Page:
Business entertainment tax deduction
Back in the late 80’s, the Government became all concerned about the Corporate Fat Cats dining-out and claiming tax deductions in the guise that this was related to marketing and “doing-business”. So, they shut it down.
It’s now one of the most complicated areas of tax law involving tax deductibility, Fringe Benefits Tax (FBT), Goods and Services Tax (GST) and a host of other accounting and tax nightmares to negotiate through. Get it wrong and ATO might have a field-day.
If it’s supplied to employees, its most likely tax deductible, GST credits are allowed but subject to Fringe Benefits Tax (if it’s not minor and infrequent – see below) and if it’s supplied to Clients, its most likely not tax deductible, no GST credits are allowed but not subject to Fringe Benefits Tax (because by definition clients aren’t employees).
It also includes any travel expenses associated with the food or drink provided whether its consumed or not.
Recreation is also considered Entertainment when provided to employees and paid for by their employer This could include Theatre, Footy or Theme Park Tickets by way of example. If it’s work-related physical activities like Team-Building events, it would be tax deductible, not subject to FBT and GST credits are claimable.
What entertainment expenses are tax deductible
If food and drink are supplied inside or outside the work premises in conjunction with some kind of Training Seminar or Conference and the primary purpose is to provide sustenance to attendees, the cost should be tax deductible and GST can be claimed with no FBT consequences, provided it doesn’t include alcohol. If the alcohol component can be separated out, the food & alcohol will be tax deductible, but the alcohol costs will be subject to FBT.
Meals consumed by employees on overnight business travel is not entertainment and is tax deductible to the employer provided it is reasonable and the expense is able to be proven.
Also, if the entertainment is minor (less than $300 per-go) and infrequent (a dictionary definition is “not occurring often; rare”), then it’s not tax deductible but also not subject to FBT. So, if the payment of a few take-away coffees during the week amounts to say $20, even though the cost is “minor”, it’s not “infrequent” so the total cost is caught by the entertainment rules.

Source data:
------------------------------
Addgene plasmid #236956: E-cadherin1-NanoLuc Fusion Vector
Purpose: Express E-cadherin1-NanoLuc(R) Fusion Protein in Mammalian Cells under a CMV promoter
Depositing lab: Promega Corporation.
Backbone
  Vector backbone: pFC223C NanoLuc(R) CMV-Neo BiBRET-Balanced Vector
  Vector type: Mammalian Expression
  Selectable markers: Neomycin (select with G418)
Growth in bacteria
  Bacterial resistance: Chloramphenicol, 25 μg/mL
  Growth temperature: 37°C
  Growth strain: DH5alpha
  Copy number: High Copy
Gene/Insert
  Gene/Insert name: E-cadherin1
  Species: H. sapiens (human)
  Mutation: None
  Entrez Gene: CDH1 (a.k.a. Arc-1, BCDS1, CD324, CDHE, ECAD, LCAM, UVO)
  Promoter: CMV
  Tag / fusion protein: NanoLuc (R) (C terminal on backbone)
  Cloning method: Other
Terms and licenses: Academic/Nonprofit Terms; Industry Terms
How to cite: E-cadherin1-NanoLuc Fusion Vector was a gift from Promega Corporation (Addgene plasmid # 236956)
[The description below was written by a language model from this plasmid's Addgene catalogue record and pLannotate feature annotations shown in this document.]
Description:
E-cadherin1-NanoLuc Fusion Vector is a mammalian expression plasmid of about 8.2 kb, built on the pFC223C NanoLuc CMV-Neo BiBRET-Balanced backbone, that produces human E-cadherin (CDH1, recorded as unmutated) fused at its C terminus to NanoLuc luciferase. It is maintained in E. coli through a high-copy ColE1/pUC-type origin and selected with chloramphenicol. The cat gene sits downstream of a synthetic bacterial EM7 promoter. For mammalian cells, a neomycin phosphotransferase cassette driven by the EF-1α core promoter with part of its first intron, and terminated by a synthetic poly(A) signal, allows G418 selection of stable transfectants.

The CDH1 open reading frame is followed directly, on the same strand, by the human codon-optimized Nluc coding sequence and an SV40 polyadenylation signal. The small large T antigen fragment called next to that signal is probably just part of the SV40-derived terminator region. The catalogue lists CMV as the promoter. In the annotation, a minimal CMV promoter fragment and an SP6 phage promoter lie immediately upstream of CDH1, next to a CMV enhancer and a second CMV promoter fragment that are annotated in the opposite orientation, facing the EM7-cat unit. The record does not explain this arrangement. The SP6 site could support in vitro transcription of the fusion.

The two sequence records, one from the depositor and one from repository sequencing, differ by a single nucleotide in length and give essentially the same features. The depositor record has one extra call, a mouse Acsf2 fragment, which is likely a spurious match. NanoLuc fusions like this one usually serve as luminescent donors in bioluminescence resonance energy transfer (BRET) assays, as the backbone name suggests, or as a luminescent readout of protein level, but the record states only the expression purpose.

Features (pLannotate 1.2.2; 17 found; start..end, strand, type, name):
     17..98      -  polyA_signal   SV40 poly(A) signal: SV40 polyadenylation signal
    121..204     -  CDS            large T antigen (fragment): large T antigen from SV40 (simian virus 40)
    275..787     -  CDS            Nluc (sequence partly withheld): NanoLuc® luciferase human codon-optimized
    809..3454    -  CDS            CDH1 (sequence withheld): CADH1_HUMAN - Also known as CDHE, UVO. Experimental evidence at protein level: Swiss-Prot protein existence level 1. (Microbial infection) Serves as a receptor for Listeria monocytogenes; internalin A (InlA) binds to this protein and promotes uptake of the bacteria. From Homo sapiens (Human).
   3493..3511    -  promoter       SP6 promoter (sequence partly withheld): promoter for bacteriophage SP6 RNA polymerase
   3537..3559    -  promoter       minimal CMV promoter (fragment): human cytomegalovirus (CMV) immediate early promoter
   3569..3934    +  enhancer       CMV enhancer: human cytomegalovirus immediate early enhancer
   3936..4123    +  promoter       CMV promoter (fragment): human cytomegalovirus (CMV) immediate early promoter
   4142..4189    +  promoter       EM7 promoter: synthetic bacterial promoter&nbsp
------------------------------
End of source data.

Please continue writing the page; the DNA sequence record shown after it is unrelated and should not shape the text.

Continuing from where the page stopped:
The following are also examples of expenses that are tax deductible and not subject to FBT:
Tea/coffee provided at work;
Birthday cake consumed at work with morning Tea and Coffee;
Light meals consumed at work whilst working overtime;
A restaurant meal consumed by a Food Critic.
So, Christmas is supposed to be a time of joy and good-tidings – not for the Corporate and Tax Accountants who have-to clean up the financial mess left after the celebrations.
If a Xmas party is provided to employees and/or clients on business-premises and on a “working day” then on a cost/head basis:
If only employees attend there’s no FBT as its an exempt property fringe benefit;
If employee’s associates attend and provided it’s less than $300/head it’s not tax deductible and not subject to FBT and no GST credits can be claimed;
If clients attend then their cost is not tax deductible and no FBT arises.
If it’s provided to employees off-business premises and it costs less than $300/head, same result as for employees above. If it costs $300 or more/head, its tax deductible but subject to FBT and GST credits can be claimed.
If clients are included in the off-business premises celebrations, their cost/head is not tax deductible, and no GST credits can be claimed.
A bottle of wine at a Xmas party is however fully tax deductible, fully creditable for GST and not subject to FBT as this is not considered to be entertainment.
If you want to give your staff a gift at Xmas time and its not entertainment related, costs less than $300 or is a personal device like a Laptop or Phone that’s used primarily for work, it will be tax deductible, not subject to FBT and GST creditable.
Entertainment provided by third parties
Say a client invites “someone” from your Organisation to a game of footy and the person in charge of allocating those tickets decides the staff member in charge of managing the client should go. Even though the employer hasn’t paid for the tickets, they may still be subject to FBT because in the eyes of the law, they facilitated the benefit.
Things may be quite different however and FBT probably wouldn’t apply to the employer if the client had invited the staff member directly because the employer then wasn’t involved in “facilitating” the benefit.
How can FBT and all of this tax and accounting work be avoided?
Simple, if its entertainment, don’t charge it as an expense to your business but put the cost to a Directors or Shareholder’s loan account, then pay it out with either a salary, dividend or a cash contribution where allowable – problem solved!
Like all tax matters however, recordkeeping and documentation is paramount because without it, it would be difficult to argue a reasonable case if ever audited.
NBC are experts in the area of Taxation including Entertainment, FBT and GST. For further advice, please consult your usual NBC Accountant.